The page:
Little Bits of History

Itty Bitty

Posted in History by patriciahysell on December 29, 2014
Richard Feynman

Richard Feynman

December 29, 1959: Richard Feynman gives a speech at Caltech. The speech was entitled There’s Plenty of Room at the Bottom. It was Feynman’s idea to manipulate individual atoms and molecules. It would take a set of precise tools to build and operate the next set of smaller precise tools and so on until the smallest tools were available. Scaling issues would arise and gravity would be less important as a weak force acting on such a small item. Instead, surface tension and van der Waals attraction would become more important at that size. The latter force is the attractive or repulsive forces between molecules other than those due to covalent bonds or the electrostatic interaction of ions.

Feynman was born in 1918 in New York City. He wrote his doctoral thesis, The Principle of Least Action in Quantum Mechanics, in 1942. He worked as a professor in physics and eventually came to the California Institute of Technology. He presented his speech there at the American Physical Society’s meeting. At the meeting, Feynman issued two challenges. As he ended his talk, he also offered two $1000 prizes to the first person or persons to solve each of the two problems. The first was to built a tiny motor which was done in November 1960. The second was to create letters so small that the entire Encyclopædia Britannica could be printed on a pin. It would take a reduction in size to 1/25,000 to achieve that goal. In 1985, a Stanford grad student wrote the first paragraph of A Tale of Two Cities at that size and collected the prize.

The speech was credited with being the inspiration behind the field of nanotechnology. Although newer research tends to limit his influence, nanotechnology is a thriving science. The term itself was first used by Norio Taniguchi in 1974. The science includes many applications of matter on an atomic, molecular, and supramolecular state. The National nanotechnology Initiative defines the science as the manipulation of matter with at least one dimension sized from 1 to 100 nanometers. This definition realized the importance of quantum mechanical effects.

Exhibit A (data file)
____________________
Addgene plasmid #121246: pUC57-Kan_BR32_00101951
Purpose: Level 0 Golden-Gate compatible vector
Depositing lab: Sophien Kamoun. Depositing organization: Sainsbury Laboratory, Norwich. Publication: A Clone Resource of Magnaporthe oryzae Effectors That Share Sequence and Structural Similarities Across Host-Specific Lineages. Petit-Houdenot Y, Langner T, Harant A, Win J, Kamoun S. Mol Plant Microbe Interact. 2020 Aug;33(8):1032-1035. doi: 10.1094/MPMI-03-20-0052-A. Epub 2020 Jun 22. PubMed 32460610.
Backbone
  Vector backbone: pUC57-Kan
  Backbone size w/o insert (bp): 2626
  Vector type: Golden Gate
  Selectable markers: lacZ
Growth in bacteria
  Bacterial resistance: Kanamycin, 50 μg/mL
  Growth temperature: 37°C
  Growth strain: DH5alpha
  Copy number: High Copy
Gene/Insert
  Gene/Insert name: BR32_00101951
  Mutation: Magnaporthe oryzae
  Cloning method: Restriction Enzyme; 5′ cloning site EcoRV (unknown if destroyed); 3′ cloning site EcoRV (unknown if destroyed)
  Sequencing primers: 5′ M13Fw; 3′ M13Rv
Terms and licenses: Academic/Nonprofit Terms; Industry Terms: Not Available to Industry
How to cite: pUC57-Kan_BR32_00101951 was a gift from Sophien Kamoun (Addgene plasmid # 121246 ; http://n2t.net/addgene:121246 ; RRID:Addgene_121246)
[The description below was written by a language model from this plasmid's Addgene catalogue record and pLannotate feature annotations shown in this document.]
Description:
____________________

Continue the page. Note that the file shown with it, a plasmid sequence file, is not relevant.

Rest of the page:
Feynman won the Nobel Prize in quantum electrodynamics which made accurate predictions possible. In order to work with this type of science, he developed Feynman diagrams, a bookkeeping method allowing help with conceptualization and calculating interactions between particles in spacetime along with their antimatter counterparts. Feynman helped to discover the cause of the Challenger disaster and found the problem to be the O-rings resiliency at low temps. He contracted two rare forms of cancer and died on February 15, 1988 at the age of 69.

I’d hate to die twice. It’s so boring. (last words)

The first principle is that you must not fool yourself and you are the easiest person to fool.

It doesn’t matter how beautiful your theory is, it doesn’t matter how smart you are. If it doesn’t agree with experiment, it’s wrong.

If I could explain it to the average person, I wouldn’t have been worth the Nobel Prize. – all from Richard P. Feynman

Also on this day: The Awakened One – In 1993, the Tian Tan Buddha was consecrated.
Worst in America – In 1876, the Ashtabula Bridge collapsed.
Ooh-La-La – In 1721, Lady Pompadour was born.
Saintly Departure – In 1170, Thomas Becket was assassinated.